Fairfax supervisors vote to establish civilian police review panel

Fairfax DUI cruiser

The Fairfax County Board of Supervisors voted 9-to-1 today to establish a Police Civilian Review Panel, as recommended by the Ad Hoc Police Practices Review Commission in its October 2015 final report to the Board of Supervisors.

“Establishing a Police Civilian Review Panel is a historic step in the right direction toward increasing trust and transparency between police and residents,” Chairman Sharon Bulova said. “I am proud of how far we’ve come in implementing recommendations made by the Ad Hoc Commission, and establishing this Panel represents a significant milestone.”

“The Civilian Review Panel will enhance community confidence in the police by ensuring that investigations of allegations of police misconduct are reviewed by independent, qualified citizens,” said Braddock District Supervisor and Public Safety Committee Chairman John Cook.

The Civilian Review Panel will act as another avenue or “portal” for residents to submit complaints concerning allegations of abuse of authority or misconduct by a Fairfax County Police (FCPD) Officer. The panel will also have the authority to request and review completed Police Department internal administrative investigations regarding a civilian complaint against an officer. The panel may hold public meetings to review police administrative investigations and walk through with members of the community how the investigation was conducted, including findings of fact, evidence collected and witness statements. Examples of complaints and cases for the Civilian Review Panel to receive and review may include:

  • The use of abusive, racial, ethnic or sexual language;
  • Harassment or discrimination based on race, color, sex, religion, national origin, marital status, age, familial status, or disability;
  • The reckless endangerment of a detainee or person in custody;
  • Serious violations of Fairfax County or FCPD procedures.

Nine members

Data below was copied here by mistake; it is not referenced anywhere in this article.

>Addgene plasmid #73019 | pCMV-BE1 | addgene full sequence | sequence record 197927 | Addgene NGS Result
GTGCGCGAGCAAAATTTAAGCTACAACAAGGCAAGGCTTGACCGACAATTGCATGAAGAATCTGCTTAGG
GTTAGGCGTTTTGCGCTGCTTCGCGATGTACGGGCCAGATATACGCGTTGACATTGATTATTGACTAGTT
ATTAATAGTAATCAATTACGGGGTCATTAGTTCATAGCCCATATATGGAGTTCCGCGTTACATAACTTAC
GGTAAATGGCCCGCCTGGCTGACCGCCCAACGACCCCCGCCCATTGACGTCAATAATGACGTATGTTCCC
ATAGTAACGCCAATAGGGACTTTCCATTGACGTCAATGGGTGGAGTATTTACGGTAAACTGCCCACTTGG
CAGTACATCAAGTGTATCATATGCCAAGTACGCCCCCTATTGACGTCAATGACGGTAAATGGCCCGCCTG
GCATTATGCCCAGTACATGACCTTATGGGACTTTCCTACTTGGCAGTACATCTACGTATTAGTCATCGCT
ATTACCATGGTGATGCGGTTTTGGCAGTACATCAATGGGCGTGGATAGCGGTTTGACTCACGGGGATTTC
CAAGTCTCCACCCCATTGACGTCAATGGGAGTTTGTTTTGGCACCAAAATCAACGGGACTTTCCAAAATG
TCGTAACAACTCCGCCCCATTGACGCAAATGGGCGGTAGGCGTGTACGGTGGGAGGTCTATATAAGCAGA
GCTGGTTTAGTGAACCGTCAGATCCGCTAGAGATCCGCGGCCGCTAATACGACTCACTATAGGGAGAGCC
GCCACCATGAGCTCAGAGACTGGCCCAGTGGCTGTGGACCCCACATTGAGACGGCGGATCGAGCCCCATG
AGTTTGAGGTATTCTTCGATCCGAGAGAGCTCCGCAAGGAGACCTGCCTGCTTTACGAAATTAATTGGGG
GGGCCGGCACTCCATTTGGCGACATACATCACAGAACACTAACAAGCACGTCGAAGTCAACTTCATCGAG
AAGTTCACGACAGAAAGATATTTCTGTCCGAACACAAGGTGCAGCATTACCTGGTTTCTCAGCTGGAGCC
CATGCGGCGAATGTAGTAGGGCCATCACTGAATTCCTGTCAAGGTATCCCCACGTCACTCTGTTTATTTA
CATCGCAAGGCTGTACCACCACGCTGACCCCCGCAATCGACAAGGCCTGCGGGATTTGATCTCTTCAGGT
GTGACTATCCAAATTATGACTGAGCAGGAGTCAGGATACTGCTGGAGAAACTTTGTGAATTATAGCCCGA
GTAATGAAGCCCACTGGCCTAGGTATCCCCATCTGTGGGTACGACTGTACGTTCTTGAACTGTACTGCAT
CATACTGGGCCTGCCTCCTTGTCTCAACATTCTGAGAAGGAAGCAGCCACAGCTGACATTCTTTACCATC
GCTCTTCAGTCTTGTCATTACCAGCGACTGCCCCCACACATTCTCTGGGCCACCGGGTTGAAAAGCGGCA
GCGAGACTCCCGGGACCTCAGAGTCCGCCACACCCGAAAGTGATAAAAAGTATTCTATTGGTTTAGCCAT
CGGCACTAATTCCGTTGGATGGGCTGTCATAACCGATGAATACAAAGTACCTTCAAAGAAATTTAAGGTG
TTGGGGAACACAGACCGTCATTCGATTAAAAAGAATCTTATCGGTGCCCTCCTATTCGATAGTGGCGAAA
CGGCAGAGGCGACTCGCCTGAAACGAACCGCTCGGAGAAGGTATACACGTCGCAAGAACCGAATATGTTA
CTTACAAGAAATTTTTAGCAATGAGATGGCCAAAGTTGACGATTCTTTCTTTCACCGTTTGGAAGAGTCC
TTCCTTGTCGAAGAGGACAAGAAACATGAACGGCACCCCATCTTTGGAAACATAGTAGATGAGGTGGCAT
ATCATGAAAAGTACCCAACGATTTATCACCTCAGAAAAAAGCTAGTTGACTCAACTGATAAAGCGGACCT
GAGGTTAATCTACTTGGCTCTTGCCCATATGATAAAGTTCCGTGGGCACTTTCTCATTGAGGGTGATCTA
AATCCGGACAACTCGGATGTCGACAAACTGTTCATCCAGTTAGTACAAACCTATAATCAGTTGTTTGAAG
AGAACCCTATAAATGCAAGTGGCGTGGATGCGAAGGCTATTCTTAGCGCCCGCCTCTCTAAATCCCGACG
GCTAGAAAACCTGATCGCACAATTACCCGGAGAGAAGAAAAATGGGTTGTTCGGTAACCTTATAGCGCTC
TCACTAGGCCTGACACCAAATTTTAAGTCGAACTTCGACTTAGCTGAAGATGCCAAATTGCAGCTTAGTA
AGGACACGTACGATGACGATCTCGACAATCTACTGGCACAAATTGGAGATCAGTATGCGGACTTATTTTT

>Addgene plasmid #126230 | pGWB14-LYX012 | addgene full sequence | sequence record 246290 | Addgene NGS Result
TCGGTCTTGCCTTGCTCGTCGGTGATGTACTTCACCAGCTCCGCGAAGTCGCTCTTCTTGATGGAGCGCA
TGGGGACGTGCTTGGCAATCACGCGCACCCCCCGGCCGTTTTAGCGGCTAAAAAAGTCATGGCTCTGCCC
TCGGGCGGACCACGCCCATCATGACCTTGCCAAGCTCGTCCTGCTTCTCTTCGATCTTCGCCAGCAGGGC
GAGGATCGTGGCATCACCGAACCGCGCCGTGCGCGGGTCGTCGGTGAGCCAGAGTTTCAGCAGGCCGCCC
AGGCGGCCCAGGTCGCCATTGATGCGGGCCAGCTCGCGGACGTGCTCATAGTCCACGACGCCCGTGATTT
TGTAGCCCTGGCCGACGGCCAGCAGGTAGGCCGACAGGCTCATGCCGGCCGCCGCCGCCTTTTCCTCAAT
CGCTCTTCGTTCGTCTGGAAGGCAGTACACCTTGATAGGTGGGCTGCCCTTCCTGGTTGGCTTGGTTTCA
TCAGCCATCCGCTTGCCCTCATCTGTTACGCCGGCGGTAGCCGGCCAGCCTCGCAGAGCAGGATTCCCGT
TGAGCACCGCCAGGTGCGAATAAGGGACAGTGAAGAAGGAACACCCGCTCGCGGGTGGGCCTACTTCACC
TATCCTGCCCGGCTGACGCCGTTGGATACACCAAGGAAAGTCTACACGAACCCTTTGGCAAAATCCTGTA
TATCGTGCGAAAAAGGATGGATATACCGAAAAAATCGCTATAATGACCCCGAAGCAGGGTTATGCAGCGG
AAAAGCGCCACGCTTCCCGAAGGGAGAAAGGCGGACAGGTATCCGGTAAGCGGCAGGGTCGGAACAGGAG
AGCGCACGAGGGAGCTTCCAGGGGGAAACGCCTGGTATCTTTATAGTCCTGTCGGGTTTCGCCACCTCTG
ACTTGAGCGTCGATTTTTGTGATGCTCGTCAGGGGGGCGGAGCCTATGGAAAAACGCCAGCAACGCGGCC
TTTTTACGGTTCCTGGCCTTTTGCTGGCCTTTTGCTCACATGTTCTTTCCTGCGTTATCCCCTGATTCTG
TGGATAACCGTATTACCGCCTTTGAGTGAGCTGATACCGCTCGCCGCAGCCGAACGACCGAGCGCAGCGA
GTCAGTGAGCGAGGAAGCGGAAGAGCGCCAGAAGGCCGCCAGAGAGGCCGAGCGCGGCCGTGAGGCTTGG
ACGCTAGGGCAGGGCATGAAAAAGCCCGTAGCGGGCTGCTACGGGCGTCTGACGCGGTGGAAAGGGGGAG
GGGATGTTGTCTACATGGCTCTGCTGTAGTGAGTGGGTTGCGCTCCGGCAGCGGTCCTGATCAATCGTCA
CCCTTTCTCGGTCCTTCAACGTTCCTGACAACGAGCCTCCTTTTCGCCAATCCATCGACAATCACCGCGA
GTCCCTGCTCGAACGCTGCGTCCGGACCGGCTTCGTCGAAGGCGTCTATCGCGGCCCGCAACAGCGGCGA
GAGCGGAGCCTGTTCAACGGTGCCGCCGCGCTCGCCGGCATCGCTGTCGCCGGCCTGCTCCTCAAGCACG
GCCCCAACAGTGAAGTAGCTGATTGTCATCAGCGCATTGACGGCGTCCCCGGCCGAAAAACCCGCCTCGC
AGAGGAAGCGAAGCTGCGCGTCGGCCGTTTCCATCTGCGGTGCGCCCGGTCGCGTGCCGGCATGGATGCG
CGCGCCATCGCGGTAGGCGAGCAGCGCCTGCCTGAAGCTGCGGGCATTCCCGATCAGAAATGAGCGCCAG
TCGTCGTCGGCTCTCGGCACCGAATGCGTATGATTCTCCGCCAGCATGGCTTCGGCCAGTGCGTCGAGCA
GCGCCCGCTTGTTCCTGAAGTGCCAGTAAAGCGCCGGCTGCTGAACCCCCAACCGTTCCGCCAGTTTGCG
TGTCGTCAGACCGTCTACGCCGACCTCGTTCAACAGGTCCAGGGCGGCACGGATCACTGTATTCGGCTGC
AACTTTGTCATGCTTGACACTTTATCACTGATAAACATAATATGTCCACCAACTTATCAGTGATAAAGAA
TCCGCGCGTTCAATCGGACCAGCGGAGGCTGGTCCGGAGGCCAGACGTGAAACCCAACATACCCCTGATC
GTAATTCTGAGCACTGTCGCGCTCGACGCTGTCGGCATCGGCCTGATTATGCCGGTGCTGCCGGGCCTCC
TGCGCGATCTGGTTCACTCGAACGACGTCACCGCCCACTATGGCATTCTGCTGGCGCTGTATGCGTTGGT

The panel will not address potentially criminal use of force or police-involved shootings. Cases of that magnitude would likely involve an investigation by the Commonwealth’s Attorney and would be monitored by the Police Auditor, Bulova and Cook said. The creation of a Police Auditor was also recommended by the Ad Hoc Police Practices Review Commission and established by the Board of Supervisors in September 2016. The position of Police Auditor has since been advertised, and the County will fill the position in the near future.

The Civilian Review Panel will consist of nine members appointed by the Board of Supervisors. Panel members will serve three year terms with a two term limit. All Panel members will be Fairfax County residents and will have some expertise and/or experience relevant to the Panel’s responsibilities. The Board of Supervisors will reach out to businesses, nonprofit groups and other local organizations to nominate potential candidates to serve on the Panel. The Board seeks to create an independent, balanced and fair body to serve as Panel members.

“Fairfax County continues to be the safest jurisdiction of our size in the nation, which is due in no small part to our exemplary law enforcement and public safety officers,” Bulova said. “Police officers put themselves on the line every day to protect and serve the residents of Fairfax County, and I respect and applaud the difficult work they do. The establishment of a Civilian Review Panel is a positive step forward to further promote transparency and openness in community policing. I thank members of the Ad Hoc Police Practices Review Commission for their thoughtful deliberations and recommendations that brought us to this important decision today.”

A former reporter and bureau chief, Truman Lewis has covered presidential campaigns, state politics and stories ranging from organized crime to environmental and consumer protection.